Entertainingly Evil

Eight Pieces of Losing You By Samantha Murray

1: Where a Monster Moves In Next Door to Marnie.
“You shouldn’t call them that,” says Carl, her son. It doesn’t really make sense to call them monsters, but somehow the name has stuck. They look human, mostly. Some small differences; they are very pale, their noses are small. And then the eyes. They remind Marnie of cartoons of people—manga maybe—where the eyes take up most of the face. She knows that in infants and young animals large eyes are designed to bring out protective and nurturing instincts. She remembers when Carl and Callie were babies, and how she would look into their eyes and drown in love. She does not find the monster endearing.

2: Where Carl Waxes Philosophical.
“Who are the real monsters, anyway?” says Carl. Marnie has heard him say this before. She has heard him speak about the burden humanity must bear for the tremendous wrong they did the monsters. How everything was a hideous misunderstanding, and the monsters hadn’t meant to provoke the humans when they arrived in their vast ships and darkened the sky. Carl says that the slang of calling them monsters is in part a response to people wanting to distance themselves from the source of their terrible guilt.

Marnie hears Carl say a lot of things now that he lives with her again. Carl is the fiery one, he likes to talk, he paces up and down and his voice grows louder and more strident. Callie had been the calm one. Marnie thinks if she was here her presence would be soothing and gentle as a warm bath, but she doesn’t know that for sure. Callie was only eight when she went to play in the garden of the angels.

“You should invite the … ah, erm, you should invite her over for tea,” says Carl. Glivaar is the proper name for the monsters. Marnie doesn’t hear it used very much, except on the news.

3: Where Marnie Invites the Monster Over for Tea and Cake. Also Sandwiches.
The monster visits Marnie’s house, but declines to eat or drink anything. Marnie chews on an elegant smoked salmon mousse and watercress sandwich. What does it eat? she wonders. She’d heard they ate the same kinds of things that humans did, but this one hasn’t touched the sandwiches.

Or the cake. Marnie trips over a memory of Callie, as she does most days. Callie with her face full of birthday cake. Her last birthday cake Marnie had made in the shape of an eight. She’d put butterflies on one side of it for Callie, and little sailing ships on the other side for her twin Carl. She had always worked marvels with frosting.

Marnie sees that the monster is looking at her. Its face has no expression, but for some reason Marnie thinks it looks more intent now. The monster’s eyes are dark and glinting, and Marnie can see her reflection shimmering within. It makes her feel dizzy.

“Her eyes were amazing,” says Carl afterwards. Marnie wonders whether the monster is awakening any nurturing or protective instincts in her son.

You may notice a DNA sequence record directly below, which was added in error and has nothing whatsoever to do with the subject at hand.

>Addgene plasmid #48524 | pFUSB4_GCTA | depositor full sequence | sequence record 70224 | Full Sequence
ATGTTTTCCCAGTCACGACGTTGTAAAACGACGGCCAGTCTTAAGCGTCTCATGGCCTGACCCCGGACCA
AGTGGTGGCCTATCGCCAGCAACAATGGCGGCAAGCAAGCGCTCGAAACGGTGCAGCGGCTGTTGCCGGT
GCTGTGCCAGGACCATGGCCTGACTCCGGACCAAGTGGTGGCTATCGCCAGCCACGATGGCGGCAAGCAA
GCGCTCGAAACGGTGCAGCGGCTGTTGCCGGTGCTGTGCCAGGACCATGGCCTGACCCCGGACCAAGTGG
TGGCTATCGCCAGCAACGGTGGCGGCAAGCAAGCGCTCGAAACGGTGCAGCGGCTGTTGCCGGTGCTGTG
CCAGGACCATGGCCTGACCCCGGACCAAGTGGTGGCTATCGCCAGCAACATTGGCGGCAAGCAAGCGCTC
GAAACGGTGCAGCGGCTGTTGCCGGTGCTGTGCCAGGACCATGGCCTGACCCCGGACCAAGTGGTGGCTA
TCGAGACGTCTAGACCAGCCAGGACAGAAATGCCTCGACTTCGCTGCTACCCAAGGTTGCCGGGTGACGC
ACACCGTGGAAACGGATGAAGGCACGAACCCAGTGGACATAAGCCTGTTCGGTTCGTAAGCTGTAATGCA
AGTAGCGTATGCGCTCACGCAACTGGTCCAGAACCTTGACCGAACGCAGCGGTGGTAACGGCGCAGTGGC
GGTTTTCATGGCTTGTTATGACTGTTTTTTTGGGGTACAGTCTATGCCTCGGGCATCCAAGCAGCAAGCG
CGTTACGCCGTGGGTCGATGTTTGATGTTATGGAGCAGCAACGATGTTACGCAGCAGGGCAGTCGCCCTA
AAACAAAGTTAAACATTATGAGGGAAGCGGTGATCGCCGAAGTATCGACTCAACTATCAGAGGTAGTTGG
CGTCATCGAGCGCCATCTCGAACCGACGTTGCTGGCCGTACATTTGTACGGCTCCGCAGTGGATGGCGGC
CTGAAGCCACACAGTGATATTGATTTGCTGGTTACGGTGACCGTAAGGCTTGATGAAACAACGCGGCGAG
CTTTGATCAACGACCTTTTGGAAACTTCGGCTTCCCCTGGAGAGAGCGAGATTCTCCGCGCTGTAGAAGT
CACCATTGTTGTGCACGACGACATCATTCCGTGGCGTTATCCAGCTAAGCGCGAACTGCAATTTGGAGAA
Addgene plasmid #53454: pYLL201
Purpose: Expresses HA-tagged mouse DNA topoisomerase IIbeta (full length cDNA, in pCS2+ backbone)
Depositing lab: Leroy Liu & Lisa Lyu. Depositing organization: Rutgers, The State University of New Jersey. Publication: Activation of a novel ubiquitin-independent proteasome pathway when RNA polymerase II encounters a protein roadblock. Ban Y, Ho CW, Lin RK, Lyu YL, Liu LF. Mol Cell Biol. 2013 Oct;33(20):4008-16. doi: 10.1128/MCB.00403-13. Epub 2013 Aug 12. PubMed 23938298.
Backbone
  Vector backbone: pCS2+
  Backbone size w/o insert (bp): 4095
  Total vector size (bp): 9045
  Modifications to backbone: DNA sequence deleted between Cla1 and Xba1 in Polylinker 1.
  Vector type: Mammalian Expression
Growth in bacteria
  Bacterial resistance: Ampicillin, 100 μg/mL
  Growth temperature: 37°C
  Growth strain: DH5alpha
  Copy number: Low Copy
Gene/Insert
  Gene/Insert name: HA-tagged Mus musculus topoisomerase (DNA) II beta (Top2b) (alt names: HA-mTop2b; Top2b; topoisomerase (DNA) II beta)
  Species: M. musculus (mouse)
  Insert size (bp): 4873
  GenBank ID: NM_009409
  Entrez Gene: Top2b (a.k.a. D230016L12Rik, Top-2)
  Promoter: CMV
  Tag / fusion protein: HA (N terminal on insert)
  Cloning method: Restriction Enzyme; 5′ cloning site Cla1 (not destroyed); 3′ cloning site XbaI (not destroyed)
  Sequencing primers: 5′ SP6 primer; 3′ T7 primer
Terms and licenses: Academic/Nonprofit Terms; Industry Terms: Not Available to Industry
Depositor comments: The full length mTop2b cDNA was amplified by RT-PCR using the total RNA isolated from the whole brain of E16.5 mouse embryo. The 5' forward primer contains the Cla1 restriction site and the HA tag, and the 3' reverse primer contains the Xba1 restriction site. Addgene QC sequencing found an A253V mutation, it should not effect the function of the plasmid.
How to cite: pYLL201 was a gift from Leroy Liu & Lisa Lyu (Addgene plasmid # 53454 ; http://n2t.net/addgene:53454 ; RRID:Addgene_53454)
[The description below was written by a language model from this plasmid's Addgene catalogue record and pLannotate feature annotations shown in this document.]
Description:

4: Where Marnie Misses Some Things.
Marnie looks at her photo album and chews her bottom lip. There are photos there where she can pick out the elements—Callie, Carl, riding bikes, but the actual event she can’t recall.

Worse, she reaches for some of her favorite memories and finds them changed. They are unmoving snapshots now instead of movies in her head. And the color has leached out, like they are fading to white.

She is reluctant to tell Carl, he will think her old and confused.

5: Where Marnie Confides in Carl, After All.
Marnie feels oddly like she has been burgled, she keeps looking around for something missing, but she’s not sure what it is.

“I can’t remember Callie’s voice, or what her hair felt like,” she says, her voice crumbling like the mortar between old bricks.

“Who’s Callie?” says Carl.

6: Where Marnie Realizes Who the Real Monsters Are.
Marnie does not cry, or scream, or fall in a heap, although she wants to do all of these things. She wants to grab Carl and shake him, but she doesn’t do that either. She remembers that when she looked into the monster’s eyes it felt like something was grabbing at her.

The monsters are the real monsters, thinks Marnie.

7: Where Marnie Thinks She Should Be Worried About Something, but She Can’t Put Her Finger On What It Is.
Marnie thinks she should be worried about something, but she can’t put her finger on it.

8: Where Marnie Invites the Glivaar for Tea.
I should go to the market, thinks Marnie. I can make those delicate little cucumber sandwiches with the spiraled radish garnish. I wonder what it eats?

Samantha Murray is a writer, actor, mathematician, and mother. Not particularly in that order. Her fiction has appeared in Lightspeed (Women Destroy Science Fiction!), Flash Fiction Online, Daily Science Fiction and Writers of the Future Vol. 31, among others. Samantha lives in Western Australia in a household of unruly boys. You can follow her at mailbysea.wordpress.com. This story previously appeared on Daily Science Fiction.